We continue on from Japan.
Morocco returns to the same location in between the Japan and Morocco Pavilions.
Each of the food items return for the 2018 Festival, though the Hummus Fries no longer sport the word “Spicy” in front of their title. There’s also a new red wine in place of last year’s white.
Kefta Pocket: Seasoned Ground Beef in a Pita Pocket – $6
Above is what last year’s version looked like. I said:
The Kefta Pocket was even more disappointing than I remember – the pita is dry and flavorless; the kefta is a dry, overcooked hamburger puck; the couple bites of vegetable are uninspired. Somehow, despite being cooked to death, it still sported an unattractive, almost-glowing pink slime color. I don’t see anything redeeming about it other than the portion isn’t entirely unreasonable for the money. Very disappointing.
What we were served this year was a significant improvement. The Kefta was tender and flavorful with a delicious mixture of olive oil and spices blended in with the beef. The fresh vegetables added a nice crunch and the pita was soft and fresh.
On the downside, the pocket “felt” shallower than last year and the price is up a whole dollar. On one hand, I’m happy to pay an extra buck for something that isn’t so dry that I’m still struggling to swallow it, but it’s getting up there in price and needs to be judged accordingly. Still, a vast improvement over each of the last seven years.
Hummus Fries with Cucumber, Tomato, Onions and Tzatziki Sauce – $5
I feel like this post is turning into a bit of “The History of Morocco at the Epcot Food and Wine Festival,” but above is what we were served last year under the “Spicy Hummus Fries” title.
And this is the original version that debuted in 2016.
Last year, I had this to say about the drop in quality:
It’s hard to tell, but there were four fries in 2016 served with a thoughtful amount of fresh vegetables on top. Even then, I thought the price was a dollar high given the fact that we’re talking about fried hummus. But this year, the serving has been reduced by half with no change in price and the couple bits of old cucumber are haphazardly dropped on top. Even on most of the items that I’ve panned over the years, the food served still typically looks elegantly plated. My experience isn’t a one-off event as I saw multiple complaints over several days that this was going on, which is part of why we picked up another dish. The fries themselves are still pretty good – they have a nice crispiness, but the lack of care is a major turnoff at a kiosk that is typically less popular in the first place. Very disappointing.
Here in 2018, it looks like Morocco is happy to split the difference with us, serving up three Hummus Fries with a set of toppings that look pretty enough. The good news is that the sauce is as spicy as ever with the cool cucumbers doing a nice job of mellowing the flavor profile out, in addition to adding a nice crunch to the crispy Fries. I still need to see a fourth one here to justify the money, but they are tasty.
Chocolate Baklava: Rolled Phyllo Dough with Toasted Almonds and Dark Chocolate Sauce – $4
Above is 2017’s offering, which seriously disappointed. I said:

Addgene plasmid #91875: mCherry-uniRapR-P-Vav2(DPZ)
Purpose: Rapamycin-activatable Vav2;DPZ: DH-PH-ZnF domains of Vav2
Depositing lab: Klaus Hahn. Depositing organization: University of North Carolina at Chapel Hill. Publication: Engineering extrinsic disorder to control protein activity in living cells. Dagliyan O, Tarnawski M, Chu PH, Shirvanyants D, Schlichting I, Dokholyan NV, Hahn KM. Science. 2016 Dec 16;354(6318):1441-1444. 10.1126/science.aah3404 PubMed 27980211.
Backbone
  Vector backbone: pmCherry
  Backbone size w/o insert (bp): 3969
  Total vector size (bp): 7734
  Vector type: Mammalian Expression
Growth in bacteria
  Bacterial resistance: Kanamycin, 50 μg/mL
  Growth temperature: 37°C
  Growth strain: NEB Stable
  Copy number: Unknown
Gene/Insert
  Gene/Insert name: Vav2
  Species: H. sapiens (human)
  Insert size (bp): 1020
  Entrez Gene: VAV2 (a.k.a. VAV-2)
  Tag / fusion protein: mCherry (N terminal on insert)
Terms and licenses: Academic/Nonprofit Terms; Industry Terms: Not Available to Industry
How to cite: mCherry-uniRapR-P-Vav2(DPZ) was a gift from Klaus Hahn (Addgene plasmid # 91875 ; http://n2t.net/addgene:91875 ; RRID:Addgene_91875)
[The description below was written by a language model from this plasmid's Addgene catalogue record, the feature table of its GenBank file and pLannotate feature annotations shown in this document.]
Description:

This year’s was bone dry. Typically, the Marketplace adds the almond shavings and chocolate sauce after plating the baklava, but it looks like everything was frozen and defrosted together this year, creating a really brittle, virtually flavorless pastry and limp almond pieces. Very disappointing.
Here’s 2016’s version – it’s obvious how much better it looks.
And finally, the only part of this review that’s probably relevant with the 2018 edition.
The good news is that we’re back in business again. The Baklava is sweet and deliciously nutty. There’s also a lot of it on the plate topped with decadent chocolate sauce and a ton of roasted almond shavings. It’s one of my favorite desserts from this year’s Festival and a really refreshing dish in the middle of a hot day or a comforting one on a cooler evening. Recommended.
Organic Red Sangria – $6 and Mimosa Royale – $8
The $6 Sangria is on the left and the $8 Mimosa Royale on the right. Morocco serves a sweet Spanish sangria that tastes more of sugar than alcohol. It’s pre-made from a bottle and isn’t anything special, but it’s sugary and here if you’re in the market. The Mimosa Royale is a better value than any of the sparkling wine drinks upcoming in France as the Marketplace uses a higher quality sparkling wine at a lower price. The orange liqueur also bumps up the ABV and makes for an even fruitier taste with a less viscous mouthfeel.
Casa Pale Lager – $4
Casa Beer is available all over the Morocco Pavilion year around in bottle form. It’s not bad, but you’re paying a lot of money for what amounts to half of somebody else’s bottle of Heineken.
It’s nice to have Morocco back in our good graces. It was inexplicable that the offerings were so bad last year. The Kefta Wrap sees something resembling a recommendation for the first time and the Hummus Fries are mostly back, though I still think the portion is a little chintzy for the money. The Baklava is excellent too and the Mimosa Royale is a better buy than virtually any other sparkling drink at the Festival, including the Mimosas in the Festival Center.
Belgium is up next with the review here.